Low-traffic neighbourhoods (LTNs) are "poorly designed" and can cause "more harm than good" say Green Party councillors, who have joined the ranks of those opposing the measures.
Several Green candidates have thrown their name against LTNs ahead of the upcoming local elections.
The measure looks to reduce pollution by closing some roads to through-traffic.
LTN critics feel cars are forced onto already busy main roads. Steve Parsons
Critics of the scheme suggest cars are forced onto already busy main roads and many were introduced without proper consultation.
LTNs were introduced in cities after the first lockdown in March 2020 with the aim of reducing car traffic, while encouraging cycling and walking.
Many of the LTNs were met with opposition, due to inconvenience caused for drivers, as well as hindering emergency vehicles.
Maria Psaras, a Green Party candidate for Crystal Palace, has added her name to the list of the plan's critics, saying the local schemes have been "poorly consulted, designed and implemented".
Charith Gunawardena, a Green councillor in Enfield, North London, also hit out at the scheme, telling The Times that LTNs have a "'disproportionate negative impact on people with protected characteristics, including those on the lowest incomes, those with disabilities, and ethnic minorities".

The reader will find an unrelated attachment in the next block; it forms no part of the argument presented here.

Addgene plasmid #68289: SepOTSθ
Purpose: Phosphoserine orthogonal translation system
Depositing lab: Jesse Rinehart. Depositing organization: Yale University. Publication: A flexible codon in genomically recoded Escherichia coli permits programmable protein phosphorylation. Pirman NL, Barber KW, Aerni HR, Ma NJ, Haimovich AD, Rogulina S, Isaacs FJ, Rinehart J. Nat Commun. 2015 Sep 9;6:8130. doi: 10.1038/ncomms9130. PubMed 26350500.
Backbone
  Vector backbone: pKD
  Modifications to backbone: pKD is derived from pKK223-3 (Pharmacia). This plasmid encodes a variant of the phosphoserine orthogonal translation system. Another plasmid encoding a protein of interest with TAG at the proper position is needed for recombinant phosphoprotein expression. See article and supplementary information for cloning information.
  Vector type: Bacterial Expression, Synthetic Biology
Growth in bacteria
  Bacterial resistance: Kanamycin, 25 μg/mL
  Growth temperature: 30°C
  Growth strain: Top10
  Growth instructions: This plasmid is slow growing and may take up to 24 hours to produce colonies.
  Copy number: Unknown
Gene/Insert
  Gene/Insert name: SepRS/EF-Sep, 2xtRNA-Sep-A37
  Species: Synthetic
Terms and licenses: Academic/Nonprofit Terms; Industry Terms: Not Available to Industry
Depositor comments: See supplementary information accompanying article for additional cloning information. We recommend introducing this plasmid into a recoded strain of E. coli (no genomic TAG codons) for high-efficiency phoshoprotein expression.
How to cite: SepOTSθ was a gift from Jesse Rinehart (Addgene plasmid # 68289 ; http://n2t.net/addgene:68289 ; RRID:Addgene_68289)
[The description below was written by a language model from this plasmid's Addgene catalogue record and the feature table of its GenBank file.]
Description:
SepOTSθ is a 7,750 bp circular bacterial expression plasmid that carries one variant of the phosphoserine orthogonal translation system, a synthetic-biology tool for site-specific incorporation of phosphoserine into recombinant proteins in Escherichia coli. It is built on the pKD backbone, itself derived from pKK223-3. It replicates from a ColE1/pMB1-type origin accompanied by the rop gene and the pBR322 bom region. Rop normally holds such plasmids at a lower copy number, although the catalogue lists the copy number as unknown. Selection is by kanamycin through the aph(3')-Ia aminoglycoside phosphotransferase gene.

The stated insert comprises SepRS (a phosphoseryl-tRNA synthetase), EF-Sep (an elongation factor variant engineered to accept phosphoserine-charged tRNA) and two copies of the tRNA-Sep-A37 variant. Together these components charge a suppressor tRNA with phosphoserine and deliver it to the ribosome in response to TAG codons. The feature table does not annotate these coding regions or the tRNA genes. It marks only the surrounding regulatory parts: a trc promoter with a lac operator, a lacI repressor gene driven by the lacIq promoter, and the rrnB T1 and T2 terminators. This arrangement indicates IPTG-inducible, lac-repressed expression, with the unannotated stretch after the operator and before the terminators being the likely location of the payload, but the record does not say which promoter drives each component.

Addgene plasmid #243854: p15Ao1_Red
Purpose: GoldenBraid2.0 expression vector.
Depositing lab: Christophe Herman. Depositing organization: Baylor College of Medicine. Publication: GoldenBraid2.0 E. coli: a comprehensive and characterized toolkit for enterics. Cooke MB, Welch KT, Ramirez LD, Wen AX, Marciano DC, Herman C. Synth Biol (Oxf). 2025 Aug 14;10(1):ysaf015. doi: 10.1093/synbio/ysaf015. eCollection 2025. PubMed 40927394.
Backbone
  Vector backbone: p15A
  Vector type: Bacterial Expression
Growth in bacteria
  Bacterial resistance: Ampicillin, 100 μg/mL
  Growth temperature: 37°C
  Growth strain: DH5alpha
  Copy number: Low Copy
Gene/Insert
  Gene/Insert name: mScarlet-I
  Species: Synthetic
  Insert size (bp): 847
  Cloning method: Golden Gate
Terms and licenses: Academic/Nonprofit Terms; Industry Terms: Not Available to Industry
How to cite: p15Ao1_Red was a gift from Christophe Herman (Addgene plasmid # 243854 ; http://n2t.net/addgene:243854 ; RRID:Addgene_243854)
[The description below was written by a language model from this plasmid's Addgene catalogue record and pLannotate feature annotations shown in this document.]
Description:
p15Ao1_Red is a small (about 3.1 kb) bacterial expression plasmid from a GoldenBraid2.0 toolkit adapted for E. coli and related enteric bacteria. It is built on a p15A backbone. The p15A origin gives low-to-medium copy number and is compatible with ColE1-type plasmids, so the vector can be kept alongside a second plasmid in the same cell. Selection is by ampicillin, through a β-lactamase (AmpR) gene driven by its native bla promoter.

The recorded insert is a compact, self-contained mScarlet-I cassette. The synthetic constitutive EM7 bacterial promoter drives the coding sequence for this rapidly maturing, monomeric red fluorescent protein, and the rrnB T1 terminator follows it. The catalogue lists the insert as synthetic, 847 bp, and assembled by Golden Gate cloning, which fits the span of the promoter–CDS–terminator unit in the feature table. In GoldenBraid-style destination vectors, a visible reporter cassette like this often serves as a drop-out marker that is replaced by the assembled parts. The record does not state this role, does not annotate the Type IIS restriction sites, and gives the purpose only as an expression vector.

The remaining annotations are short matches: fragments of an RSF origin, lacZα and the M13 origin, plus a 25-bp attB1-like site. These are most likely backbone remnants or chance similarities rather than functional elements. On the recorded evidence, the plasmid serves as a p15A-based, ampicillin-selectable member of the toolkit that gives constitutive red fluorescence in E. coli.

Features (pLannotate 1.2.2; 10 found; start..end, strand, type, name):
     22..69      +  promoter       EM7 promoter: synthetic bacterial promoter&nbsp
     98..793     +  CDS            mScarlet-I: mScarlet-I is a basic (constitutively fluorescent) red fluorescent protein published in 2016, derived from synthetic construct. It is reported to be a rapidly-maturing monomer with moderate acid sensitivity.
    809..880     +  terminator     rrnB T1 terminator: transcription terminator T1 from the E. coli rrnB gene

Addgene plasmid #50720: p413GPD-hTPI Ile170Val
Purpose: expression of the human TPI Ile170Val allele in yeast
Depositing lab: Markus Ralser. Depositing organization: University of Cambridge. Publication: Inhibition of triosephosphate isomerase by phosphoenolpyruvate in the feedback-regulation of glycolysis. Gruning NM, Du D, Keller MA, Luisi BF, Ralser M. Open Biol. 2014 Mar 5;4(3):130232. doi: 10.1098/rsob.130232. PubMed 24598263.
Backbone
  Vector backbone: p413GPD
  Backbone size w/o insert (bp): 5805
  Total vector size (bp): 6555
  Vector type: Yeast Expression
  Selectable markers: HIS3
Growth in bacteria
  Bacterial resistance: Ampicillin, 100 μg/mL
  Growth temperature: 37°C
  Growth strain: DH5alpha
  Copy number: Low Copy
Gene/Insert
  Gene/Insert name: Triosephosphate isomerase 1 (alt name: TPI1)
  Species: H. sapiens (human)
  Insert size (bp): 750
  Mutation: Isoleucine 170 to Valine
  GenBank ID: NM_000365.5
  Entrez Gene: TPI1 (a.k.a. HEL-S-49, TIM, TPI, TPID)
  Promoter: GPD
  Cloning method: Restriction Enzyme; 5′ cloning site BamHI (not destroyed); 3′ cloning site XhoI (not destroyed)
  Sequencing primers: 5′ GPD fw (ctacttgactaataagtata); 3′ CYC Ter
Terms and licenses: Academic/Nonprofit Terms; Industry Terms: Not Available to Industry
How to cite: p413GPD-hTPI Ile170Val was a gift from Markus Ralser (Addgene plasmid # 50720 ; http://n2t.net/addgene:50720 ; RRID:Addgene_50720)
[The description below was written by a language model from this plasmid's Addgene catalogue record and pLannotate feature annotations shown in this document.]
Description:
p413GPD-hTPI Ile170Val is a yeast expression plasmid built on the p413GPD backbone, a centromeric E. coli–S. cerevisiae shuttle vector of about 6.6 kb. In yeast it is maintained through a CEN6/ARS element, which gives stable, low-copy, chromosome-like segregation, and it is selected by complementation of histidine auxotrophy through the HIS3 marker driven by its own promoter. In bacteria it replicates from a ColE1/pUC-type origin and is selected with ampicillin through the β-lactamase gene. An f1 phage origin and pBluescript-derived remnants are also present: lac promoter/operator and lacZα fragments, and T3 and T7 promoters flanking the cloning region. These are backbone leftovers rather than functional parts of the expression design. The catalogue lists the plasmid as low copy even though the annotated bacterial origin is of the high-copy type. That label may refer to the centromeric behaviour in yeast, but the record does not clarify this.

The central Green Party remains supportive of the scheme. Steve Parsons
Mr Gunawardena defected from Labour last year, and has launched a personal assault on a local LTN due to complaints about more traffic being pushed onto main roads.
The Southwark Green Party has also been critical, telling the campaign group One Dulwich that LTNs "had been 'introduced with poor levels of engagement, the sense of predetermined consultation and with limited phasing around implementation".
Some LTNs have already been scrapped in London due to concerns about how much they are helping air quality. Steve Parsons
Despite opposition from local Green Party branches, the central group remains broadly supportive of the measures.
A spokesman told the Daily Mail: "When implemented with sensitivity to local conditions and proper engagement with residents, low-traffic neighbourhoods are overwhelmingly popular".
A group of LTNs in London were scrapped last year after they were found to cause "no material change in air quality".
An LTN consultation carried out by Oxfordshire County Council found only 26 percent of 2,400 respondents supported the scheme.
63 percent voiced objections, while 11 percent said they had 'concerns' about the ploy introduced to cut down on pollution.
Despite the feedback, the council announced plans to fully back the measures becoming permanent last month month.